Friday 22 September 2017


Almost a year ago, I wrote a text post on my website titled "Creativity". While it was one of my more interesting text posts from the time period, it doesn't carry much in the 200 words I spent complaining about not being creative enough.

However, there are some things I expressed in that post which no longer reflect what I believe today, and some more things which I feel I need to expand upon. Consider this video (or for those of you who still follow my text posts, one of those) a re-make of that old post from December, 2016.

Creativity is something which I don't believe is possible to pin down as a single, definite attribute. A so-called "creative person" is not necessarily a person who is inherently creative, but rather someone who believes themselves to be creative. Maybe you'd disagree with this quasi-post-modernist view of creativeness, but just bear with me.

Creativity is ultimately a function of familiarity with your chosen medium and how much you're willing to come up with a hundred awful ideas before you get anything good.

In order to be really creative, you have to know the exact limitations and boundaries of your tools. Your tools might be the Godot Engine, FL Studio, Sony Vegas or some bizarre combination of all 3. This means you'll have to spent a lot of hours learning how to use them. It's taken me six hundred hours on Godot and I'm still learning new things about the engine even now as I work on Mass O' Kyzt.

Once you know how to use them, it's a lot easier to allow your mind to wander into territories that you might otherwise never have thought to even approach. Certain media such as game development are particularly obtuse in that regard, which bit do you work on first? The bare-bones mechanics? The art direction? The codebase? The story?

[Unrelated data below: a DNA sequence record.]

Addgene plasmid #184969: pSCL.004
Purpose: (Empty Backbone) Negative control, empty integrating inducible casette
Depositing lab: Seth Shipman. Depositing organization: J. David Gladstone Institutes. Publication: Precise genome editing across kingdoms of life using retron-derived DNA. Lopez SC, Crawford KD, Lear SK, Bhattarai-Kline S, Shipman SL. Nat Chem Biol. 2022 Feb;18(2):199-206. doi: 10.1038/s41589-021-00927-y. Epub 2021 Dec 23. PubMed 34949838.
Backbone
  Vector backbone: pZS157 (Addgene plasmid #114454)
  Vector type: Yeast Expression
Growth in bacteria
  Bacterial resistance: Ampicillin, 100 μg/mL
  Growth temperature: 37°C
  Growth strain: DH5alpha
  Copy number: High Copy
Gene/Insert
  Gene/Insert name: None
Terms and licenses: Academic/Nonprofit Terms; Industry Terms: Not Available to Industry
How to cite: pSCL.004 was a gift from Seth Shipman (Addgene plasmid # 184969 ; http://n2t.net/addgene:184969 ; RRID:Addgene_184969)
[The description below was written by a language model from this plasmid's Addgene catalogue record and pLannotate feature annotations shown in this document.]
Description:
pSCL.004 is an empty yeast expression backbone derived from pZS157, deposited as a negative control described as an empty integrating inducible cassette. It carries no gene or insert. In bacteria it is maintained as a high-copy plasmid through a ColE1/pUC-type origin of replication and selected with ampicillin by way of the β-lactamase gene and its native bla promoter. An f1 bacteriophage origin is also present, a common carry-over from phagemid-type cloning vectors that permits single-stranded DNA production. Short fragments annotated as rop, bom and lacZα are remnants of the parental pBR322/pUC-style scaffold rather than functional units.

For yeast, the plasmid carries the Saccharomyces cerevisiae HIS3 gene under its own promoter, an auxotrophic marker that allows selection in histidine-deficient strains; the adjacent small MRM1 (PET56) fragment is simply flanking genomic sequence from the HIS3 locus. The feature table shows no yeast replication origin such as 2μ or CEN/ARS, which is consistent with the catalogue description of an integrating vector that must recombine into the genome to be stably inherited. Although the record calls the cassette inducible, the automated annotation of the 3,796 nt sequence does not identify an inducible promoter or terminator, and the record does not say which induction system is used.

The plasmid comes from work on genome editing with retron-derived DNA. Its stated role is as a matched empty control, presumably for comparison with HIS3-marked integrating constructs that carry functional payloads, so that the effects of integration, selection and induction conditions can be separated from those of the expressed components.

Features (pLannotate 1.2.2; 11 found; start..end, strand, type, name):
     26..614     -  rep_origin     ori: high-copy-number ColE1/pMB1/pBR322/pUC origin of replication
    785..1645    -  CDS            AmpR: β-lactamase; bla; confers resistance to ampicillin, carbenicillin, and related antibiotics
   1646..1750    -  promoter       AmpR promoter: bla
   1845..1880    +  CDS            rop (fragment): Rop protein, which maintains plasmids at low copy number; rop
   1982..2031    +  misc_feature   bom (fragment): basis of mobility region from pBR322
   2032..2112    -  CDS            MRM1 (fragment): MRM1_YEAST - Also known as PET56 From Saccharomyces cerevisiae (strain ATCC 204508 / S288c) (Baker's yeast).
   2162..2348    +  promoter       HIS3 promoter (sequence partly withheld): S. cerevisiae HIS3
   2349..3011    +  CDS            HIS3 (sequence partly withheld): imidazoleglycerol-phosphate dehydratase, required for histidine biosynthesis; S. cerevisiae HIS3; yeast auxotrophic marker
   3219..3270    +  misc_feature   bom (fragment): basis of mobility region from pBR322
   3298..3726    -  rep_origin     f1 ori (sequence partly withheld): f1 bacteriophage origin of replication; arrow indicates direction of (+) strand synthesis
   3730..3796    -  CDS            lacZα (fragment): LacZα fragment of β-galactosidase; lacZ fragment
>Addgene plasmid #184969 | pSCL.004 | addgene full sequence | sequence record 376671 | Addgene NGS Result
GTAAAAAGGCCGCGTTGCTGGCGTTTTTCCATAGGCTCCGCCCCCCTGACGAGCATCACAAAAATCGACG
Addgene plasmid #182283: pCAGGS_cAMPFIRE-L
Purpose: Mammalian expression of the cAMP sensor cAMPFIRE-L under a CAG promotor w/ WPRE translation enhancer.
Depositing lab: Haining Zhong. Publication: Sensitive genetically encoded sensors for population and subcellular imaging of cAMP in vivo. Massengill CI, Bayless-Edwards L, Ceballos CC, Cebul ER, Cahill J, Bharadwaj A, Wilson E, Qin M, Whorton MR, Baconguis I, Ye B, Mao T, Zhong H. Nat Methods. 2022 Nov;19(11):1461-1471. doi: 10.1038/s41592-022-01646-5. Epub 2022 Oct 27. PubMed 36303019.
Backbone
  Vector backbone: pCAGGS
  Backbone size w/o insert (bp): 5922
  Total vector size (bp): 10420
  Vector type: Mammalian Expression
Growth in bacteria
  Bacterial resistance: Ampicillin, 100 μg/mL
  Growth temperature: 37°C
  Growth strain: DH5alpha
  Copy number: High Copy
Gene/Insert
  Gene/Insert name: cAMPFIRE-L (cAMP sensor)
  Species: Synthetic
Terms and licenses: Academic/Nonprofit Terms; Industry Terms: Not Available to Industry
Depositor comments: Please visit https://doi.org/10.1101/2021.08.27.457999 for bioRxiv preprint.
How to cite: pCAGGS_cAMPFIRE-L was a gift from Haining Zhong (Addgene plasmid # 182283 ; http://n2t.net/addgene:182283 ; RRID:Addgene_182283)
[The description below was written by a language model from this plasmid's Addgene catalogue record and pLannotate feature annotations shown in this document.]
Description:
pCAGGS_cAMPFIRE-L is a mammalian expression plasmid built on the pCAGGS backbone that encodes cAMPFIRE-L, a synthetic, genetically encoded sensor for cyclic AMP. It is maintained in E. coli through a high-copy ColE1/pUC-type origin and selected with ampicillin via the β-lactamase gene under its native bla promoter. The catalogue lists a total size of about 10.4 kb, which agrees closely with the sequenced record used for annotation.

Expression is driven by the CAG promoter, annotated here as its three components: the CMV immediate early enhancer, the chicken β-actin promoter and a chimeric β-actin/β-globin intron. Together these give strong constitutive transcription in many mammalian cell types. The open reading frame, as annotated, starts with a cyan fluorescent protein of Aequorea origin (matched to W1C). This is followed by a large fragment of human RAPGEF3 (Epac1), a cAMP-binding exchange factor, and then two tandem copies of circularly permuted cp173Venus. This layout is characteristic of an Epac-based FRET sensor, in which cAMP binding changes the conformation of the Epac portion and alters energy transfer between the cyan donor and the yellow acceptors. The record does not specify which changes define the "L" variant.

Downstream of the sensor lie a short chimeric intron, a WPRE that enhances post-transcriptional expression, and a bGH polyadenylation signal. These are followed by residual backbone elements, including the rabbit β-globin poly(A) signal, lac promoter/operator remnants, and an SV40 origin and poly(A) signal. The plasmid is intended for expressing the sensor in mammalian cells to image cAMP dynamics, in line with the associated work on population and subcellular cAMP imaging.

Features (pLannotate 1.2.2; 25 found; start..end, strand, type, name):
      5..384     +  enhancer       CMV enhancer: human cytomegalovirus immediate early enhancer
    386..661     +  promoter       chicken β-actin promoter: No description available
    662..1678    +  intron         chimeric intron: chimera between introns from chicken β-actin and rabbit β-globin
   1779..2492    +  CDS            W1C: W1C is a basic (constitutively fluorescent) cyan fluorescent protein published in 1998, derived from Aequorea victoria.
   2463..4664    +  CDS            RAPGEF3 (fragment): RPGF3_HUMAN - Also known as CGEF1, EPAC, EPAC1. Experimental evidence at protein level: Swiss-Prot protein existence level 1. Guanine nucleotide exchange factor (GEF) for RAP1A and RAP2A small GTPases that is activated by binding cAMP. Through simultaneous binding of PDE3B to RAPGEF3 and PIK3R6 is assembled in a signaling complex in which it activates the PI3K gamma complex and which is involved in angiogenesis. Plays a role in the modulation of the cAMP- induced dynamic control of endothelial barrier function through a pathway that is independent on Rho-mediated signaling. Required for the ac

After creating a game or two, it gets easier to see exactly what you can do and where you can go from each starting point. If you want to create a game where mechanics take the lead, you can write out the mechanics first. It gets easier to recognize what kind of idea each idea you have is- "something involving glowing blue mushrooms" is an idea where the art direction and style takes the lead. "A game wherein you upgrade your enemies" is an idea where the mechanics takes the lead.

Imagination and creative thought does need to be trained, but I don't believe it's in the same way as a muscle needs to be exercised. I think that a lot of people will get better imaginations the more they try, but not because their imagination somehow "became bigger", but rather because they're more comfortable with the process as a whole.

Here's an exercise in imagination: pick a random word(preferably a noun, verb or adjective, don't be a dork and pick a preposition) and think about literally the next thing that comes into your head. Even if it's not related whatsoever to your initial word or its a random fleeting thought, grab it and do the same again. If I'm making any sense, you'll be led along a random path of neural connections and associations and maybe come up with some ideas.

Don't get frustrated if you don't come up with anything, that's part of creativity. Coming up with like a billion bad ideas is almost required in order to come up with one or two good ideas.

Spending your time pursuing a bad idea is usually not wasted time, since you're practising your "making-the-thing" skills so that you can become more confident coming up with a better thing to make.

This is getting really quite rambly, which is impressive because it started off rambly but I'm going to cut it here. I have a cold, so my script-writing is pretty rubbish. Anyway, thanks for watching and stay tuned for more illness-induced rambling about something which a lot of people either realize already or don't care about.